Park Address: 1610 Washington Heights, Ann Arbor MI 481049
Hours and Rules
Open sunrise to sunset year round. Refer to Chapter 39 of the City of Ann Arbor Code of Ordinances for park regulations and rules. Smoking is prohibited, alcohol is prohibited, bike riding through the Arb is prohibited and dogs must be on leash.
The Arboretum Nature Area is 34 acres within the University of Michigan’s 123 acre Nichols Arboretum. You may not know that this section of "The Arb," home to the famous W.E. Upjohn Peony Garden and the main Washington Heights entrance, is land owned by the City of Ann Arbor. The entire Arb is managed by the University of Michigan School of Natural Resources. The city owned portion is located on the west side of the Arboretum, spanning beautiful rolling terrain from the Washington Heights entrance, through winding trails, down to the Huron River on the north edge of the park. Located at this entrance is the James D. Reader Jr. Urban Environmental Education Center, the peony garden and helpful maps and information at a small kiosk.
There are many trails winding through the hills and fields of the Arboretum. All are unpaved, some are wider and some have rustic stairs. Some paths may be fairly steep and wheelchair access is very limited going further into the park. The Arboretum has a restored prairie, open mowed areas and riverside access with good examples of water loving plants. The other woodlands support oak, ash and walnut among other tree species.
Access and Parking
Limited City of Ann Arbor metered street parking is available at Nichols Arboretum on Washington Heights and on Observatory Street. Street metered parking charges apply Monday-Saturday, 8 a.m.-6 p.m.; free Sundays and holidays. Visitors may park in the University of Michigan blue lot M28 on Washington Heights for free after 5 p.m. weekdays and on weekends. Visitors with University of Michigan blue passes may park at M28 and M95 on Washington Heights or in M34 on Observatory. For more information on parking on central campus and the hospital area visit the university’s parking site. There are bike racks at the park entrance.
Public Transportation: The nearest bus stop is on East Medical Center Drive, about a minute walk from the park's entrance. Visit The Ride for schedule and route details or check out the parks ride guide.
Using a phone? - Click for a GPS Tracker and Wayfinding Map
- Peony garden
- Unpaved trails
- Bike racks
- Drinking fountain
- Urban Environmental Education Center
Volunteers contribute 11,000 annual hours to the Matthaei Botanical Gardens and Nichols Arboretum. Learn more and find an application to volunteer at MBGNA's volunteer page.
Ann Arbor's city parks sit on the ancestral and traditional homelands of several indigenous Native peoples. Read a land acknowledgement from the city and learn more about the early history of the land here.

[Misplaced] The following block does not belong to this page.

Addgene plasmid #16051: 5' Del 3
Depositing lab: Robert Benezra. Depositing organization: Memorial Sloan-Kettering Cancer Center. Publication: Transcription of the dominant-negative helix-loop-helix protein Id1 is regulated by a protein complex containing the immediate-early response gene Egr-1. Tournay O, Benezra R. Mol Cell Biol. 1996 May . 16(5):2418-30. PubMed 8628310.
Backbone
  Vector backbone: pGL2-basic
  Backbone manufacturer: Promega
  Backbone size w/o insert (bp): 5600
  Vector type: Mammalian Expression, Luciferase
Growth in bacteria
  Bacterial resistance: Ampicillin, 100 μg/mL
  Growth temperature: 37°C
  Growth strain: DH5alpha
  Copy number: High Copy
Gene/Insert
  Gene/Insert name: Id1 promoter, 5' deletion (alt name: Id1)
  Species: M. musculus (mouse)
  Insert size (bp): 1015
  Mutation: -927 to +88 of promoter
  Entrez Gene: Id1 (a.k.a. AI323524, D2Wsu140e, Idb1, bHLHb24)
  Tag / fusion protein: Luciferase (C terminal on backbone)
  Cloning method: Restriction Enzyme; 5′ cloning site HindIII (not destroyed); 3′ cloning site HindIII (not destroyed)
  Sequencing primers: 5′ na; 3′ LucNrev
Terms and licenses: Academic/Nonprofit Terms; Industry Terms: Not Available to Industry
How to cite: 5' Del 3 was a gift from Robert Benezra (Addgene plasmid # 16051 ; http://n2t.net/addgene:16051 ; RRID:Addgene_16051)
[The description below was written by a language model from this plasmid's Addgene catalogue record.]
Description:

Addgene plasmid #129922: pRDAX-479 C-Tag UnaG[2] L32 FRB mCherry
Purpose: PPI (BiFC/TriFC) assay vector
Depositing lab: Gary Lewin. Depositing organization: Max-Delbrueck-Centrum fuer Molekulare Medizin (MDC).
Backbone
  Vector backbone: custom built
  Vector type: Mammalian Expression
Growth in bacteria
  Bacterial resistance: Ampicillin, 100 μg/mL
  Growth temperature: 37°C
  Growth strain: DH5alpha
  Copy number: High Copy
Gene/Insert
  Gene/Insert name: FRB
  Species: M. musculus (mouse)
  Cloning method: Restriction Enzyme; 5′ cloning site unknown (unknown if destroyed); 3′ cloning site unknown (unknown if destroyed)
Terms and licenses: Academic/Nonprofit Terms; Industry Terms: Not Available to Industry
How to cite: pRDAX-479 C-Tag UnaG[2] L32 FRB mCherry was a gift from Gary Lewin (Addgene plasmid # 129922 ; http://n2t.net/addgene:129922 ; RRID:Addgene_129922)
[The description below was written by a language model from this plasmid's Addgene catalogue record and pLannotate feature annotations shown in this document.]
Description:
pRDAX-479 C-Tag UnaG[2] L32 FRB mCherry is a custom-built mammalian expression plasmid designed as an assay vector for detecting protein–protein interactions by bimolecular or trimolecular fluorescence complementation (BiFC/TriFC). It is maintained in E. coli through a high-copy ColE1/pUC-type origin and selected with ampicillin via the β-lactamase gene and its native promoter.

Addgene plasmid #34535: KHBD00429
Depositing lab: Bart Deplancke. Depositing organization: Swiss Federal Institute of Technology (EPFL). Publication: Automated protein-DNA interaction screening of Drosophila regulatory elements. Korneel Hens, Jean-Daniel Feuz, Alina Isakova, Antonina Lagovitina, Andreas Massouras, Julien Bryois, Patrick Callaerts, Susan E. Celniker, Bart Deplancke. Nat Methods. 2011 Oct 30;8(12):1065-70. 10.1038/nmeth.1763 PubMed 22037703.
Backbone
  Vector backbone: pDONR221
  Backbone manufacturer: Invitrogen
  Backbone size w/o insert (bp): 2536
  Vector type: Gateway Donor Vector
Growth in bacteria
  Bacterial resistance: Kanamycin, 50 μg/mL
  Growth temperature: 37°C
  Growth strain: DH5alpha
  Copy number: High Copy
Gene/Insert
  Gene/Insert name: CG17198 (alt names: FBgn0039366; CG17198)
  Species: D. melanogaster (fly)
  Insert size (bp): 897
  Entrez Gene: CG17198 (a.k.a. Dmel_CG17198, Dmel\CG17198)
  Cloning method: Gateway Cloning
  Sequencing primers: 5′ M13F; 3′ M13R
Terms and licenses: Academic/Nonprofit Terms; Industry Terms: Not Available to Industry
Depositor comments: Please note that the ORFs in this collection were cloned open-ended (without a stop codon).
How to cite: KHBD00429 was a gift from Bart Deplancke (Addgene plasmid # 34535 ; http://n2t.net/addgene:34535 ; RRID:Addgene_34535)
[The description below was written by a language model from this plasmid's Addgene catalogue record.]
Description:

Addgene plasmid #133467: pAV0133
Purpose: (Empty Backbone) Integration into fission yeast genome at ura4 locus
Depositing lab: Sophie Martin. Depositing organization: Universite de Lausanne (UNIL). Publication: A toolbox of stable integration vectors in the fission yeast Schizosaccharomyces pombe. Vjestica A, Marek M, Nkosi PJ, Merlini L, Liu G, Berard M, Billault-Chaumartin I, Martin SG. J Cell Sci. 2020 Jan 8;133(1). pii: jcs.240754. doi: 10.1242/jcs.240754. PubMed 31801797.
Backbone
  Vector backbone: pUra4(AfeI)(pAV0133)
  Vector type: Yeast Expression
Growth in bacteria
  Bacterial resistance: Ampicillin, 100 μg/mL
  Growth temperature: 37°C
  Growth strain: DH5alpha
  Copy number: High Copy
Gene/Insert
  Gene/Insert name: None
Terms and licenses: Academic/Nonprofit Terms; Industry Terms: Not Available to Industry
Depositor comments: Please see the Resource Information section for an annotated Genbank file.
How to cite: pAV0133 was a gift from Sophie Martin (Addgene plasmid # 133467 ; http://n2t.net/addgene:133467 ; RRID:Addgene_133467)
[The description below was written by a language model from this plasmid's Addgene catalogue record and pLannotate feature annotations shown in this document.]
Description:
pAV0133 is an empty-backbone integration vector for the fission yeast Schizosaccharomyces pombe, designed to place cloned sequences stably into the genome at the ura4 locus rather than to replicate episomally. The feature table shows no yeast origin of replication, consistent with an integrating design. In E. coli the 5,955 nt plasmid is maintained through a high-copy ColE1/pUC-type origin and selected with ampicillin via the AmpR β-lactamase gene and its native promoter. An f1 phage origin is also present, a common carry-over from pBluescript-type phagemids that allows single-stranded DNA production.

Nichols Arboretum was designed by O.C. Simonds in 1907. Now known as The Arb, it was assembled from land owned by the city, the university,and new gifts of land to the university. The peony garden started in 1922 thanks to a gift of peonies from Dr. W.E. Upjohn. The peony garden, one of the largest in North America, contains a wide variety of peonies dating back to the 19th and 20th centuries, including many cultivars that are no longer commercially available. In 2022, celebrating the 100th anniversary of the garden and Upjohn's gift, his family gave $2 million to name the gardens after him. Read more about the history of the garden and the Upjohn family gift here.
Arboretum Nature Area, under management of Nicholas Arboretum, embodies a spirit of cooperation and higher purpose inspired, and reinspired over and over again, by love of nature. For most visitors it blends unnoticeably into Nichols Arboretum, a beautiful reflection of the intention that launched the city and the university into this joint venture.
It began with the natural beauty of the land --its hills, plateau, riverfront, and glen (a narrow valley) with what was once commonly called a rill (a small stream). Farming had brought changes to the ecology not entirely in tune with nature. Still, around the turn of the twentieth century the glen with its rill continued to speak of unbridled nature. Surrounding farmland offered diverse growing conditions, with hills and valley and, in addition, there was extensive riverfront.
Such was the scene when an agreement between several parties set in motion the joint venture to create and sustain a botanical garden and arboretum for the university and for city schools. How this unusual arrangement came about and unfolded through time makes for a unique and interesting history trail to follow. as written by Dr. Martha Hill. History notes on the land acquisition from research done in 1988, provide some additional insights.